Tompkins County is conducting a survey to determine the reality of cell phone coverage in our area. As we all know, it’s really weak in rural areas in particular, and coverage on a number of the trails we all run on is especially poor.
Given the utility of cell phones for navigation and safety while running alone, I’d encourage everyone who has been frustrated by this to submit your favorite running locations with weak coverage to the survey. You can just click the map to select a location, then say how good the service is and what carrier you use. There’s no problem submitting multiple entries (I entered the Hammond Hill parking lot and Danby Down & Dirty start/finish for T-Mobile).
Sorry Adam, here I have to disagree. We did fine before cell phones were invented. Trail runners and other back-country visitors should be prepared with map and compass, water, and a general knowledge of the area (maybe by shorter hikes for reconaissance). Reliance on technology gives a false sense of confidence, and bleeds over into over-confidence in one’s physical ability. Hence the increase in wilderness rescue. In the Tompkins County case, the areas w/o cell service are all hilly, and the way out of these area to “civilization” is obvious – head downhill or in one direction until hitting a road.
This is true, but the reality is many people still do go into the woods relying on phones for maps and emergency contacts while not realizing they won’t have service. We can recommend a map, compass, extra water, etc, but they may not heed the advice. Expanding cell coverage will at least reduce the likelihood of involving search and rescue. Personally I’m in favor of it as long as no one will be constructing new cell towers on or adjacent to public land.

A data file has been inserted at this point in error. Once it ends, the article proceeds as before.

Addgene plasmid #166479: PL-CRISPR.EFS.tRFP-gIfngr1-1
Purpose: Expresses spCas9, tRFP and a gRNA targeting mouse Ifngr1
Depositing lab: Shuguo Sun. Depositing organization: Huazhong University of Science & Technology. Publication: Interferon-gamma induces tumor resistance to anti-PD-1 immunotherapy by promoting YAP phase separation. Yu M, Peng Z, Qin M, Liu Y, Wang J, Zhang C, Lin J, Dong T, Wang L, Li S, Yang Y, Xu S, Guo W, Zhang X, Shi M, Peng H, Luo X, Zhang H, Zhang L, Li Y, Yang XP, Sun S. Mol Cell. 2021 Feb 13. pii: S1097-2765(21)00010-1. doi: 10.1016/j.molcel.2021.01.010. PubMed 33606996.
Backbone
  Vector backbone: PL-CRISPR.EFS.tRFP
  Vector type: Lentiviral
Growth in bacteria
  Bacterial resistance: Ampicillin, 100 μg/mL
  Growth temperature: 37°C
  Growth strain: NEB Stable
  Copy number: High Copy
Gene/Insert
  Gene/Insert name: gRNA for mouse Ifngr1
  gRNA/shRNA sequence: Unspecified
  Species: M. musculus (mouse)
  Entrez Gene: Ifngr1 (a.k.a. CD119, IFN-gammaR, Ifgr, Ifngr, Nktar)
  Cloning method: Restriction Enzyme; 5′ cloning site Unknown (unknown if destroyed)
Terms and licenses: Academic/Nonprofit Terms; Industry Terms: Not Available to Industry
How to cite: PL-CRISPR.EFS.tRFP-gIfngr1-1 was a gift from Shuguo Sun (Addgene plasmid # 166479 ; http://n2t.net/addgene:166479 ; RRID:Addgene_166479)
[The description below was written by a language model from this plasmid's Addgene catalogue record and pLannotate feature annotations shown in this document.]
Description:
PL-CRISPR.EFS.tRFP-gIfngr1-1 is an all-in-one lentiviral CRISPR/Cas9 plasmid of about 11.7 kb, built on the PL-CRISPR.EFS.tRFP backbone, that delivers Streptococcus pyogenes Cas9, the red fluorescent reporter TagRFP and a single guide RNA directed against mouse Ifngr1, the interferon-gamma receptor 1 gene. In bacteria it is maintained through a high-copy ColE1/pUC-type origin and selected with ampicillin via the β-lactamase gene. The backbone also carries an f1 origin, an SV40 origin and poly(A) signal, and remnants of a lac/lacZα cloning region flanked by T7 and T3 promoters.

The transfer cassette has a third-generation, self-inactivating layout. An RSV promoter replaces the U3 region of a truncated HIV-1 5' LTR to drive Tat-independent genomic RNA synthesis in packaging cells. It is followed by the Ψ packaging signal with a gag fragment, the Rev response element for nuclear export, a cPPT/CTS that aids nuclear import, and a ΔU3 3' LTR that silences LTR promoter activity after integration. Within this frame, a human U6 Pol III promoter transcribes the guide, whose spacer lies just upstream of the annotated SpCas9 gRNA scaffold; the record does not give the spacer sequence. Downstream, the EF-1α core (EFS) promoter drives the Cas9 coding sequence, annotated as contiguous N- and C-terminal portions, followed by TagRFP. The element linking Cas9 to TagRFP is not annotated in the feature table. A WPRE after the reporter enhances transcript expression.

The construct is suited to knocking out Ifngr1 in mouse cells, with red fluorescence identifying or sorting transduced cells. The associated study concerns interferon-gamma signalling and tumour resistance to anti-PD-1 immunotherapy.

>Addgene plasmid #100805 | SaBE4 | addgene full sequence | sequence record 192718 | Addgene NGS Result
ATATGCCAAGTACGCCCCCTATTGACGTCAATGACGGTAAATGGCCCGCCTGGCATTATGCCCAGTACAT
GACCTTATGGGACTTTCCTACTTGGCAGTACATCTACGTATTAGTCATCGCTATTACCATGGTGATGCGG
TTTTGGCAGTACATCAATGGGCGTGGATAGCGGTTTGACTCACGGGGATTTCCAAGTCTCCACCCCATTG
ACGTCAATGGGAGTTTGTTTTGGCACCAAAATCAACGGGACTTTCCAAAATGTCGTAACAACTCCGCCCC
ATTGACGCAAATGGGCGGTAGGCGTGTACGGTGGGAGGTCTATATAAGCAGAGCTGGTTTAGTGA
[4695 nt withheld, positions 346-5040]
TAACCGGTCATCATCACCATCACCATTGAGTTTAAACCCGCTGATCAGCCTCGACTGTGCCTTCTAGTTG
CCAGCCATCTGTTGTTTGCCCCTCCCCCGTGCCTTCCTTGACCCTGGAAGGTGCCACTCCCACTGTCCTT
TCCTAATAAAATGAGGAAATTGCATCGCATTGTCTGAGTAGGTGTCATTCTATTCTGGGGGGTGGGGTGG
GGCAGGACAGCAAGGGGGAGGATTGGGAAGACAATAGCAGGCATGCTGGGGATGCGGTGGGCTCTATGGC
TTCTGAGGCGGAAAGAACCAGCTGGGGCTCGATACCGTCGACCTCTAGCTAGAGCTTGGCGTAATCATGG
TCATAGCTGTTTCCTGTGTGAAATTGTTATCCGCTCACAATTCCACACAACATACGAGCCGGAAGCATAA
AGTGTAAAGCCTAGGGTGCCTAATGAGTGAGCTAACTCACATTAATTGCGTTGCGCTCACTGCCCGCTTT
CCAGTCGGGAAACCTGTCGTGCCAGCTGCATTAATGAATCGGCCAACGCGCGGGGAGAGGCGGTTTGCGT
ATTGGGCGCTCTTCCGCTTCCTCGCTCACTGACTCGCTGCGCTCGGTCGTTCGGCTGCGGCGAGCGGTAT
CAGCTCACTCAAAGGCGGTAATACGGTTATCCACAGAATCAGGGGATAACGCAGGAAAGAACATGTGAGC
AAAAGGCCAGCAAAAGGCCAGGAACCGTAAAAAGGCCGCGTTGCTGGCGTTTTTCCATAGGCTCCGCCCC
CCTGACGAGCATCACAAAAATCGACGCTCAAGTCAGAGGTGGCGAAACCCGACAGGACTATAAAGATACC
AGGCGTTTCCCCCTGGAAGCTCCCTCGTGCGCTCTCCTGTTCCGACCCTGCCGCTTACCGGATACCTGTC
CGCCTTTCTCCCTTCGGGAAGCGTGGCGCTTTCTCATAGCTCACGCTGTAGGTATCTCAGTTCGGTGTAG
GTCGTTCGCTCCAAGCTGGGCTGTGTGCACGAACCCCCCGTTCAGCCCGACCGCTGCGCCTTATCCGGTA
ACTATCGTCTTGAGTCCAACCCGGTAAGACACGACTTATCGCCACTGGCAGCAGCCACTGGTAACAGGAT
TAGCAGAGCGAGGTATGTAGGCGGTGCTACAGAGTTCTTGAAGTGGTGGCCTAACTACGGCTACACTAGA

My thinking is that while it’s always good to be more capable and self-reliant, how one achieves that evolves with the times. Paper maps and compasses are the high technology of our yesteryear, but I’m sure there were those in the more distant past who bemoaned their use in comparison with being able to read the stars and understand the lay of the land. In today’s world, a paper map would likely be found on the Internet and printed from a computer or phone, and the compass would be an app on the same phone. So I’m not perturbed by someone extrapolating mapping and navigation to GPS-enabled and Internet-connected devices—it’s certainly how I’d prepare for any outdoor activity in an unknown area. (I’ve done an orienteering race with a paper map and traditional compass. It was eye-openingly difficult. )
More generally, when it comes to the promotion of trail running and enjoyment of the great outdoors, I see accessibility of the commonplace technology as something that breaks down barriers to entry. That’s especially true for populations who may never have had an opportunity to learn outdoors skills and who may have identity-based safety concerns. During last year’s FLRC Challenge, I heard from numerous people that the RunGo directions we provided—imperfect though the system may have been—were still a huge help in encouraging them to explore trail running for the first time. In my mind, that’s a win.
Regardless, this is just a survey and would most likely inform changes that would benefit homes, not large swaths of wilderness. Either way, I’d prefer our government to base its actions on reality, rather than data (those existing federal maps) known to be imperfect.